What does it take to be a millennial entrepreneur?

When asking millennials about where they see themselves career-wise, many will reveal their dream of owning their own businesses.

According to a 2018 study by Ernst & Young, 58% of Americans who fall in the 20-34 age range see themselves running their own companies. The same counts for countries like China. A survey by JWT Intelligence shows that 74% of close to 400 million Chinese millennials would start their own business if they had trouble finding work.

The situation is not much different in South Africa. According to Deloitte’s 2019 Global Millennial Survey, 58% of South African young adults say they want more than working for someone else’s company. They want their own business.

The question is: what does it take to be, and remain a successful entrepreneur in the struggling local economy and a global economy that is moving lightning-fast and becoming more competitive by the day? Karl Westvig, CEO of Retail Capital, that provides access to alternative business funding and working capital for small companies, offers ten invaluable tips.

1. Listen to your customers: Just because you would buy your product doesn’t mean others would, too. For your company to take off, you will need a sustainable base of customers who are convinced they need, want and deserve whatever it is you are offering.  Find out what your audience’s needs, which products and services they are buying and which ones they shun, and most importantly - why?

2. Be funding wise: 38% of millennials who responded to Ernst & Young’s 2018 Millennial Economy report said a lack of funds is preventing them from starting a business. Fact is that there is money out there. Expand your quest for finance beyond conventional bank loans, explore convenient, flexible funding alternatives.

3. Success is more than profits: Stand out by building a business that positively impacts the environment and drives socio-economic well-being. Responsible and sustainable ventures perform better. A 2014 analysis of S&P 500 companies, for instance, has found that corporations with sustainability strategies have an 18% higher return on investment than those that don’t.

4. Put in the time: Starting, running and growing your business is not for the faint-hearted. Don’t expect miracles to happen overnight. Your business won’t build itself. Work hard, under-promise, over-deliver, keep your promises, promote your company everywhere (not just on social media) and develop a thorough marketing campaign before launching.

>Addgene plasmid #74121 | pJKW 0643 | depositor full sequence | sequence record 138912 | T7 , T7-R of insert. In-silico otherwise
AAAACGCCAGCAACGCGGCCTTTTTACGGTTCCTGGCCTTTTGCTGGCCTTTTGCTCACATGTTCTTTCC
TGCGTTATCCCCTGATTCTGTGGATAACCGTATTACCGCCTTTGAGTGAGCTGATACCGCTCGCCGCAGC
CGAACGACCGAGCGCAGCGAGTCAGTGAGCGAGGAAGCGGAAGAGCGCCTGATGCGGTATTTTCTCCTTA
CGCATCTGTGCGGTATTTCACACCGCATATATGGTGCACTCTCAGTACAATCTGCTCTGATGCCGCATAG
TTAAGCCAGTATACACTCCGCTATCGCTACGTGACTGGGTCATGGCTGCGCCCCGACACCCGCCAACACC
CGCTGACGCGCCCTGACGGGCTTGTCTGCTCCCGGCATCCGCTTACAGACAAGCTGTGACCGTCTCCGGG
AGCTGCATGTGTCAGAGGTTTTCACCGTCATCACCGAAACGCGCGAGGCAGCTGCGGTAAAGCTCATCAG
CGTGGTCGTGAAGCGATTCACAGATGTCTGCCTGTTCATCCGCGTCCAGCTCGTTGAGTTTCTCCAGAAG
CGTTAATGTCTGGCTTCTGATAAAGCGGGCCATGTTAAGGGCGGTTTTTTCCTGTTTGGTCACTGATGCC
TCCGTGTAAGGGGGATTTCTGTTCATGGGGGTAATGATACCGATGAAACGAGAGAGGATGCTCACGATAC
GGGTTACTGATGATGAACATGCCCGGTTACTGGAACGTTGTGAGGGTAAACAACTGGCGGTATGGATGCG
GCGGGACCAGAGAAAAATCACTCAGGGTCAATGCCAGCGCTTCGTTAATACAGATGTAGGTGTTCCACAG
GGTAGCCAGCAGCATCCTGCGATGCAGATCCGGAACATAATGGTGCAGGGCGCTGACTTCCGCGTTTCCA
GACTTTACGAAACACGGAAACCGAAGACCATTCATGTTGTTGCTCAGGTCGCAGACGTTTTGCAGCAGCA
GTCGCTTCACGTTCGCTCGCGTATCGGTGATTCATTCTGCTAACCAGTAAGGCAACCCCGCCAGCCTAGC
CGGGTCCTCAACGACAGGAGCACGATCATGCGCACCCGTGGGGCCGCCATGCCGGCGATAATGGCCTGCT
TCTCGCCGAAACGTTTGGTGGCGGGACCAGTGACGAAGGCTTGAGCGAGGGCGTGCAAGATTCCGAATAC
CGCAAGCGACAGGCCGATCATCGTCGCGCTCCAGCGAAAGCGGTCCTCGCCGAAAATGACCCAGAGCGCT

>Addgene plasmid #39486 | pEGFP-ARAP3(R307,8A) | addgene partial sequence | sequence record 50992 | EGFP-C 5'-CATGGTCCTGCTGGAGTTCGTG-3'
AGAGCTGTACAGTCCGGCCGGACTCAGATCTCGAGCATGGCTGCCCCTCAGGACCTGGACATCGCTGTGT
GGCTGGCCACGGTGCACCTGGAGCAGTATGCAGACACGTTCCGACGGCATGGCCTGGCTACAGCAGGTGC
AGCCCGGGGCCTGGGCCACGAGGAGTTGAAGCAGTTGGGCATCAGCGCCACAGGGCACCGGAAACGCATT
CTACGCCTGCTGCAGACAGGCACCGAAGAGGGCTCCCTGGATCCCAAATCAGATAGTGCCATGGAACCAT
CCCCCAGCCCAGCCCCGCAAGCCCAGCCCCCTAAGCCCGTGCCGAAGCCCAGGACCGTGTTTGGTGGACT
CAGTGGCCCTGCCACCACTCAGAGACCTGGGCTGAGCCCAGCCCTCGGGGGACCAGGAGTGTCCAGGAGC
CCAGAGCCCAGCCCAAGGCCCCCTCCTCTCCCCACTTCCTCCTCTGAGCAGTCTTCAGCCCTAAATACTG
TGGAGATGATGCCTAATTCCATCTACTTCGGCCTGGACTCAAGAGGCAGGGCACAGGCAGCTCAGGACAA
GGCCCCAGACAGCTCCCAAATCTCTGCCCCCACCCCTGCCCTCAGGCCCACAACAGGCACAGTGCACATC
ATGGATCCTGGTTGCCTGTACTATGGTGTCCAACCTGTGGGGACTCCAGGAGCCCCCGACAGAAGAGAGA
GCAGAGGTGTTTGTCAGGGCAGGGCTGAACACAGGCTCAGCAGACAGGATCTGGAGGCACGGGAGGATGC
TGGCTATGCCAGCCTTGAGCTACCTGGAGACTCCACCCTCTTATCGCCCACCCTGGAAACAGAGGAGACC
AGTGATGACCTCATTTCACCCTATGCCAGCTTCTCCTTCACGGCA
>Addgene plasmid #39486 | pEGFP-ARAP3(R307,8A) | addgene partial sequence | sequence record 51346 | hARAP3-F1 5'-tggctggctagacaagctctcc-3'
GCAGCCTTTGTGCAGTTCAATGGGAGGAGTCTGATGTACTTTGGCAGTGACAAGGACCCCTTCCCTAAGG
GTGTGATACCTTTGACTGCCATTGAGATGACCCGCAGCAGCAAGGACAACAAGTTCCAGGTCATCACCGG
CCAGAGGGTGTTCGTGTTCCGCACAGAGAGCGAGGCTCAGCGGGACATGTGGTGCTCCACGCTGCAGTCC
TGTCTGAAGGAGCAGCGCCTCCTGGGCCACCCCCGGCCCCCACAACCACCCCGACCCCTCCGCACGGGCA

5. Plan your funding strategy: raising funds needs to be a strategy, one which requires you to plan. Prepare for meetings with investors by thinking of every question you might face. Analyse and revise your business plan as you go along.

6. Disrupt, don’t be disrupted: The 2019 GEMS report suggests the drive to introduce new products and services that disrupt the market is what is driving entrepreneurs. This means you will have to stay on top of your game at all times. Resting on your laurels after being the first in your field may result in someone else disrupting your model, pushing you out of the market whilst you are not paying attention.

7. Be patient: It is a misconception that you need to scale your business as soon as you can. Whilst there’s nothing wrong with growing, explosive growth too soon can be a threat if you can’t keep up with the momentum. A study by Startup Genome found that 74% of high-growth start-ups fail due to premature scaling.

8. Budget like a pro: Cash-flow problems happen when you are spending too much, because you are not getting debtors to pay you, or because you are not making money. Draw up and stick to a watertight budget, tracking all your expenses and income, and spend your money wisely to prevent these issues.

9. Take mistakes in your stride: You will make mistakes, and that is okay. Learn from them and use this knowledge to fine-tune your plans to build a stronger, more resilient and financially stable business that can make the difference you want it to make.

10. It’s a mindset: At the end of the day, entrepreneurship is a way of life, not just a way to pay the bills. That is at least what 90% of millennial business owners surveyed in oDesk’s 2016 Millennials and the Future of Work say. Treat your business as your purpose and raison d’être will make your journey towards success a whole lot easier.